CLEARWATER — Juan Cruz, a 35-year-old cook, is used to long walks in the Florida sun, but for the many small children in his community such walks could be deadly.
Cruz moved from Hidalgo, Mexico, in 1996, and went through the proper processes to obtain a driver’s license, which expired in 2005. But laws enacted after the Sept. 11, 2001, terrorist attacks made renewing a license impossible for an undocumented immigrant.
Cruz and thousands of others like him are still here, walking for miles along busy highways to get to their jobs, school or the grocery store, or taking their chances with the Pinellas County bus system.
On Monday, Cruz walked the familiar route along U.S. 19 to La Reina De Mexico neighborhood market with many of his neighbors, as their children held signs with slogans such as “Drivers licenses for all,” and “Floridians’ deserve safe roads.” This trip was worth more than groceries.
“We’re out here protesting because our community has suffered from the lack of driver’s licenses and so have the citizens,” Cruz said. “I don’t want to drive illegally, I don’t think any of us do, but it’s hard to ride bicycles in the cold or the rainy season ... There are many inequalities that still need to be addressed, but this is simply about safety.”
The protest, held within walking distance of largely Hispanic neighborhoods, is part of a statewide campaign to pressure legislators into allowing driver’s licenses for immigrants. Currently, 13 states allow undocumented immigrants to have a license, according to the National Conference of State Legislatures.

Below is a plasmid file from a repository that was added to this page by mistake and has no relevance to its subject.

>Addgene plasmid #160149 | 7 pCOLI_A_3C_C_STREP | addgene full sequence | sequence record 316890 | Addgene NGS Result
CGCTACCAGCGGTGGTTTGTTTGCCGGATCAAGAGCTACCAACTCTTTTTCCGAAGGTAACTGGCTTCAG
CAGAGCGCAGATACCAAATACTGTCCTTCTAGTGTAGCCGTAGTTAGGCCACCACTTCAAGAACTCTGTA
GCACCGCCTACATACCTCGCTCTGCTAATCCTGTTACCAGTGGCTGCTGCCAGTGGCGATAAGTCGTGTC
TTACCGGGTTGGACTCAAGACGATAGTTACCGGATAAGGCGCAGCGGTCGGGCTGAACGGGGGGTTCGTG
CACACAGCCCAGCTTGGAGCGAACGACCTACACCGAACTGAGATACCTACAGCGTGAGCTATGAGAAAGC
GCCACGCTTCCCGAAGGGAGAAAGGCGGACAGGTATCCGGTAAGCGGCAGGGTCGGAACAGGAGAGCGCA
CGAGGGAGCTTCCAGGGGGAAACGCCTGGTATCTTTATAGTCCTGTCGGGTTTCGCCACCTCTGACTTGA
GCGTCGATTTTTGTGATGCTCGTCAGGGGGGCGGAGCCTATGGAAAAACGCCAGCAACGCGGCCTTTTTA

A bill to do so in Florida, known as the “Dream Act Driver’s License” bill, passed the state House and Senate in 2013, but was vetoed by Gov. Rick Scott. This year, another bill never got off the ground.
“This is just the beginning of a year full of public pressure to get this to the governor and make voters understand that this isn’t an immigrants’ rights issue or a Hispanic rights issue, but a Floridian issue to make our roads safer,” said Paola Calvo Florido, an organizer with the Mid-Florida Regional Office of the ACLU. “Of course we look at the human side of this argument, but in a time when we’re all worried about the economy this is a solution that could benefit us all.”
An estimated 950,000 people in Florida who don’t have access to Social Security numbers could benefit from a driver’s license, and the Hispanic population in Pinellas County alone is continuing to swell, especially in Clearwater, Florido said.
Allowing immigrants to obtain licenses would require them to learn driver safety laws, and could boost the local economy. More people would be purchase cars and insurance, and have access to places. Licenses also allow police to identify drivers more easily, and who witness or are involved in an accident would be more willing to stay and to assist police and emergency workers instead of leaving the scene for fear of deportation, Cruz said.
For hundreds of people like Teofila, a mother of three who feared giving her last name, the world now is only as large as what she safely can walk to with her family. Her children have to walk or take their bikes along busy highways to go places. If they have a doctor’s appointment, they wait in the heat or the rain for a bus, which may arrive every half hour or 45 minutes, she said.
“I worry about my kids’ safety,” Teofila said through a translator. “You have to live in a very small circle, and I can’t go out every day because my kids get tired of walking. I want people to not only see us as people who don’t have papers, or don’t have insurance, but to see us as people.”
Nov. 4, Pinellas voters will decide on the Greenlight Pinellas transportation plan that would increase bus service by 65 percent, advocate Dave Kovar.
Pinellas Suncoast Transit Authority officials say bus services may have to be cut by about 30 percent to accommodate the lack of funding.
“If we take away buses, those lifelines are cut, not only for the immigrants and the poor but for the old or the disabled,” Kovar said.